On Sunday 25 January 2009 21:53:54 Martin Nordholts wrote:
> I have attached a patch to "Bug 74224 – Add support for 16 bits per
> channel"  that makes it possible to use GIMP for opening, color
> correcting and saving 16-bits-per-channel PNGs using the operations
> under the Colors menu that are ported to GEGL such as Color Balance or
> Levels. For a technical description of the patch, refer to the bug report.
> This was a weekend hack and raises an interesting question: shall we go
> for some kind of 16-bit support for GIMP 2.8? I think we should as I am
> confident we will be able to come up with something useful in the realm
> of high bit depths for 2.8. I don't think it will be hard to add support
> for loading some additional 16-bit image formats, allowing creation of
> 16-bit images and adding 16-bit capabilities to a set of basic tools.
> Even if we certainly won't be able to completely port everything to
> 16-bit in one release cycle it would show that we are making progress in
> this area. Just being able to color correct 16-bit PNGs covers one use
> case already.
I think Martin's proposal has merit. I know that comparisons to Photoshop are
to some extent considered off topic here but in this case I will do it because
the history of Photoshop has some parallels. The approach that Martin is
advocating (IE. having high bit depth support for loading, saving and some
color correction operations) is how the first versions of Photoshop with high
bit depth support worked. This started with version 6 I believe and the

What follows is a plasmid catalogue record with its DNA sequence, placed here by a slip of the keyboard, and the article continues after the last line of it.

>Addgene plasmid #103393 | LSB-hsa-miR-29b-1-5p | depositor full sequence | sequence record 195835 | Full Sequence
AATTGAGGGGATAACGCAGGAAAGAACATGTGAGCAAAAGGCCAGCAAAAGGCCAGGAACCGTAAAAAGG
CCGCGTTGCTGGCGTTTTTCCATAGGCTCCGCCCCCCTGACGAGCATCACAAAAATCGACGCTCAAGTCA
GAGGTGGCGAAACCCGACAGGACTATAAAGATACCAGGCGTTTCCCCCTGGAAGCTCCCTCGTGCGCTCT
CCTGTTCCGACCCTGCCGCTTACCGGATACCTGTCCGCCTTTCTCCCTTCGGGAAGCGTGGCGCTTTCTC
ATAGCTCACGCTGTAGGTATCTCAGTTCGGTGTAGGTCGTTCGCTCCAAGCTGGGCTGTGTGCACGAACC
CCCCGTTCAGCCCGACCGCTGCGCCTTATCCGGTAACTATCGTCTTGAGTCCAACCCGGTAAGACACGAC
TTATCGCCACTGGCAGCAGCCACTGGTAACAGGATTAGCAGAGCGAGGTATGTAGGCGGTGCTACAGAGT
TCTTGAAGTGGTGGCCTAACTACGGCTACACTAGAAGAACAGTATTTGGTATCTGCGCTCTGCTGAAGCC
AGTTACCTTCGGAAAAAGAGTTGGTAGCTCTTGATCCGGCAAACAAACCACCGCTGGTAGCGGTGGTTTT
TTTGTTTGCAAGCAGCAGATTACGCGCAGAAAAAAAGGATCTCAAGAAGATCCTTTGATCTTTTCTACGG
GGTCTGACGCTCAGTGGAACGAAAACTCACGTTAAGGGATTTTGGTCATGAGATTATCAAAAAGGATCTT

support for high bit depth images improved with each follow on version until
it was complete. Even though these earlier versions were somewhat frustrating
because only some operations were supported for high bit depth images it was
none the less a significant step forward and this progress was well received
by it's users. I am sure that that would also be the case for GIMP users.
> To convince yourself of that the patch actually makes GIMP do stuff in
> high bit depth:
> 1. Apply the patch, requires SVN trunk of GIMP, GEGL and babl.
> 2. Open a 16-bit PNG with a white-to-black gradient such as this  one
> I created using Krita.
> 3. Enable GEGL for the projection and color tools, the legacy code can't
> handle 16-bit image data. View -> Use GEGL and Colors -> Use GEGL.
> 4. Use Colors -> Levels and map the entire range of input to the output
> range [120, 135]. This will make the image look completely gray. Apply.
> 5. Use Colors -> Levels and map the input range [120, 135] to the full
> output range [0, 255]. Apply.
> After doing 5 the gradient will look intact if you do this on the 16-bit
> PNG with GEGL. If you do this on 8-bit data using the 8-bit legacy code
> paths the results will look terrible.
> Welcome to the start of the 16-bit GIMP era ;)
Just curious. Since GEGL has support for more high bit depth formats than
just 16 bit int/channel how much more work would be needed to support a wider
range of formats? For example tif files can use a number of different
representations including 32 bit int/channel and 32 and 64 bit float/channel
as well as 8 and 16 bit int/channel and probably some other representation
formats. Once 16 bit int/channel is working how much additional work is
needed to support these other image formats? Or is this trivial to implement
and therefore almost free at that point?